How do we conceptualise the rehearsal process?
‘Rehearsing a choir is like pushing a man up a greasy pole.’
If you listen to how people talk about rehearsing, you’ll notice that there are a number of common metaphors that lurk behind what they say. Sometimes they are stated explicitly, but more often it’s just that the language people use comes from a particular domain. It’s useful to stop and analyse this language every so often, since the kinds of underlying metaphors we use to think about rehearsing affects how we go about it. Different ways of conceptualising the process bring different opportunities and limitations. Here are a few examples – I’d be interested to hear about others that you have spotted or use yourself.
- Rehearsal as Motor maintenance
You don’t often hear people call their choir a rusty mini metro, but they often use the language of mechanics to talk about how they work with them. Our repertoire of rehearsal tactics, techniques and exercises is the toolkit, and our job is to pick the right tool for the job to fix the problem. You get better at leading an ensemble by acquiring more tools.
This is a very practical, instrumental language. It is an empowering language because it promises the director access to the means by which to solve their problems. It also encourages diagnostic, analytical thinking, responsive to the choir’s needs. At the same time, though, it is an artistically limited way of thinking about rehearsing. It sees improvement as a process of removing defects, but doesn’t give much room to develop vision or emotional connection with the music.
- Rehearsal as fire-fighting
This metaphor sees the director as surrounded by lots of fires that they have to put out, and their job is to deal with them in order of their size. Big fires must be put out immediately before they get any bigger; little ones come later.
This is a great language for prioritising. If you ever have choir members pointing out some small defect that they want you to put right, when there are major issues that really need dealing with first, this is the metaphor for you.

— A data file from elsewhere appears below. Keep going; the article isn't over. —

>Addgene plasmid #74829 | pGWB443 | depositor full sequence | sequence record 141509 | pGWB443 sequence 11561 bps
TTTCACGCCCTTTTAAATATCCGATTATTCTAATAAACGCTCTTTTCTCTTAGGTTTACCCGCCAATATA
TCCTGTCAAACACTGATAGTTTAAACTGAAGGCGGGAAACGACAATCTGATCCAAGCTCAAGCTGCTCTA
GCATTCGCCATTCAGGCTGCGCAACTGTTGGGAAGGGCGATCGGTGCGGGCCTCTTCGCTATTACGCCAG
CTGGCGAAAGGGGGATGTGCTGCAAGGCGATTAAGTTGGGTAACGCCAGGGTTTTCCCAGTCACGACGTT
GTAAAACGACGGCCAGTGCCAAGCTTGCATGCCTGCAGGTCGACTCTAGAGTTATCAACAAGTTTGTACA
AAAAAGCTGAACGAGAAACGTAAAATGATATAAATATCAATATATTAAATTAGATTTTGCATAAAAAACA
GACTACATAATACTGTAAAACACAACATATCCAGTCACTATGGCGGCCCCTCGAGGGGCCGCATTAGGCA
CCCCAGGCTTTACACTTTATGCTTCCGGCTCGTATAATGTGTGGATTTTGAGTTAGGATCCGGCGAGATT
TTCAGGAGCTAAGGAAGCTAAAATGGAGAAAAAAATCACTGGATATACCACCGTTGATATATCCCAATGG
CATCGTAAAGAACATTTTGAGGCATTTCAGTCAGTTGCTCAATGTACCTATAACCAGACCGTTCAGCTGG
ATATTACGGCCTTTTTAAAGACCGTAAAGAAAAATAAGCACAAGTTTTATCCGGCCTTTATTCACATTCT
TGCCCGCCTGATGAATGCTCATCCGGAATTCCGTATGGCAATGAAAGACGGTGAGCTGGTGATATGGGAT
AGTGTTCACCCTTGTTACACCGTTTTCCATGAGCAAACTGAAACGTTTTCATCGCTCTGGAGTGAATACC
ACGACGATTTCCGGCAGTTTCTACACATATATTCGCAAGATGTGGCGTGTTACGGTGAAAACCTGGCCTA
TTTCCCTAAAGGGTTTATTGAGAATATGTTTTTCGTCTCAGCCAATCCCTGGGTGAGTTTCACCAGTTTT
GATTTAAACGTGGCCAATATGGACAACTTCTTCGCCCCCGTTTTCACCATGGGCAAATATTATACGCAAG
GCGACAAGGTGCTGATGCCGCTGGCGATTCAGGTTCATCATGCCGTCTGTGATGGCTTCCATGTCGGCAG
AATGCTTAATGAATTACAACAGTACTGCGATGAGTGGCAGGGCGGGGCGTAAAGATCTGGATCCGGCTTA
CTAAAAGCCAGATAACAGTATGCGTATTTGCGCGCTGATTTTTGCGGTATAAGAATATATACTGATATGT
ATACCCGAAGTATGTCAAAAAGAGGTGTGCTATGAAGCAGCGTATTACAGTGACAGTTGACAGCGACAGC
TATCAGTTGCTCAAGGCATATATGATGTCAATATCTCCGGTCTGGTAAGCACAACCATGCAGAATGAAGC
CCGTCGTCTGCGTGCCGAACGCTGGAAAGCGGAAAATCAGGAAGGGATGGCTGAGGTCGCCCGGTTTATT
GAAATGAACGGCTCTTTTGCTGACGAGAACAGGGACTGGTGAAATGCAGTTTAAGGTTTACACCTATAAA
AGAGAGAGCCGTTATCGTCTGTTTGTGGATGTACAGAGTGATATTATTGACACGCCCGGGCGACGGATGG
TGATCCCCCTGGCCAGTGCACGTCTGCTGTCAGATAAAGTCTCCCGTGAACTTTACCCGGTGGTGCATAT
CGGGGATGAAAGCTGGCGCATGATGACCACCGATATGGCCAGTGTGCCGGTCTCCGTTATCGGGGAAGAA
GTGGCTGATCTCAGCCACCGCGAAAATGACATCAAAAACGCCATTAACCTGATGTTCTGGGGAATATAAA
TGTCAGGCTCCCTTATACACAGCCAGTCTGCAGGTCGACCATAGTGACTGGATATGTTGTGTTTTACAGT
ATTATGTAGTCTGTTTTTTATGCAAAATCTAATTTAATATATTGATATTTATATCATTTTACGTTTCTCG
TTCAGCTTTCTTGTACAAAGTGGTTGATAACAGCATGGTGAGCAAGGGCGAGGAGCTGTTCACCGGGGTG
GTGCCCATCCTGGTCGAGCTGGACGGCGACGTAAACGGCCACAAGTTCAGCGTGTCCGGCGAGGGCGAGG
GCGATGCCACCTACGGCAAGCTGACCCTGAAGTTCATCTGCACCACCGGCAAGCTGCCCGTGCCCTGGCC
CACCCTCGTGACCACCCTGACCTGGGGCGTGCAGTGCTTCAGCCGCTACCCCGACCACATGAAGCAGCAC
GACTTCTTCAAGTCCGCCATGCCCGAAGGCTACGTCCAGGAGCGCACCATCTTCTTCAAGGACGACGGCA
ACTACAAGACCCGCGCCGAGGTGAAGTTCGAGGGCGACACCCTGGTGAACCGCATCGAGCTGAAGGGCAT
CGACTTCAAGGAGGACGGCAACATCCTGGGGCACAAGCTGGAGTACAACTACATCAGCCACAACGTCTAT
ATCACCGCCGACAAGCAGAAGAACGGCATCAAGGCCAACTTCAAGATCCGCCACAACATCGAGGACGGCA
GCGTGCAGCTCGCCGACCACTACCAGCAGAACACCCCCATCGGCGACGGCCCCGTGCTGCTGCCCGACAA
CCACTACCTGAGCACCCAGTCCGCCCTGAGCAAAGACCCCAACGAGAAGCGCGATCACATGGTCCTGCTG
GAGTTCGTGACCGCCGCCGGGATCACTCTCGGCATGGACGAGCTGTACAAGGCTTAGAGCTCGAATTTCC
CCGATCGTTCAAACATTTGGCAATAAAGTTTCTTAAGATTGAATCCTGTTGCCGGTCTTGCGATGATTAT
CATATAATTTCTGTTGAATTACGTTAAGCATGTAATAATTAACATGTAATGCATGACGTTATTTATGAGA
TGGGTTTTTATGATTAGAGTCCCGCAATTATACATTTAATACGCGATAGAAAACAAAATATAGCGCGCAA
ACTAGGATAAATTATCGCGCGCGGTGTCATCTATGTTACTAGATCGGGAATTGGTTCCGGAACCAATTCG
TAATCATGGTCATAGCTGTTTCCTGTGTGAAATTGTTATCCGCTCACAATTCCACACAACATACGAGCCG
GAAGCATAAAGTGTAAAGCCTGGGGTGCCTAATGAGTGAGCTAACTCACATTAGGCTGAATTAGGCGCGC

It is also a dynamic language. It gives a sense of urgency to the need to address vocal or musical or performance issues before they escalate further. It captures that sense of living on the edge, and of doing something that matters, that brings energy and focus to a rehearsal.
But it is something of an embattled language. The director’s task is cast as one of reacting to disaster, rather than setting their own agenda. And success is seen in terms of subduing, or conquering the choir’s faults, rather than supporting or encouraging their strengths. The goal it promises at the end is relief rather than achievement.
- Rehearsal as sculpting
I like this metaphor because it is essentially artistic. It is about realising a vision, producing something beautiful from raw materials. Two particular features of this metaphor are especially valuable.
First is the model of the process it gives: developing a rough-cut version initially that you progressively hone and refine. It places the overall shape and vision of the outcome at the heart of the activity throughout the entire process. Using this metaphor, you won’t be tempted into ‘putting in the interpretation’ later after a phase of 'note-bashing', you’ll be thinking about the expressive purpose of the music right from the earliest stages of learning how it goes.
Second is the importance of the material in shaping the realisation of the vision. Rodin would have a clear sense of what he wanted to produce, but he wouldn’t know until he was working with the marble exactly how that might play out with this particular piece of stone: where are the veins, how does the colour vary? Likewise, the physical sound of that choir’s voices is a material medium that shapes the way a director’s internal conception of a piece is brought to life.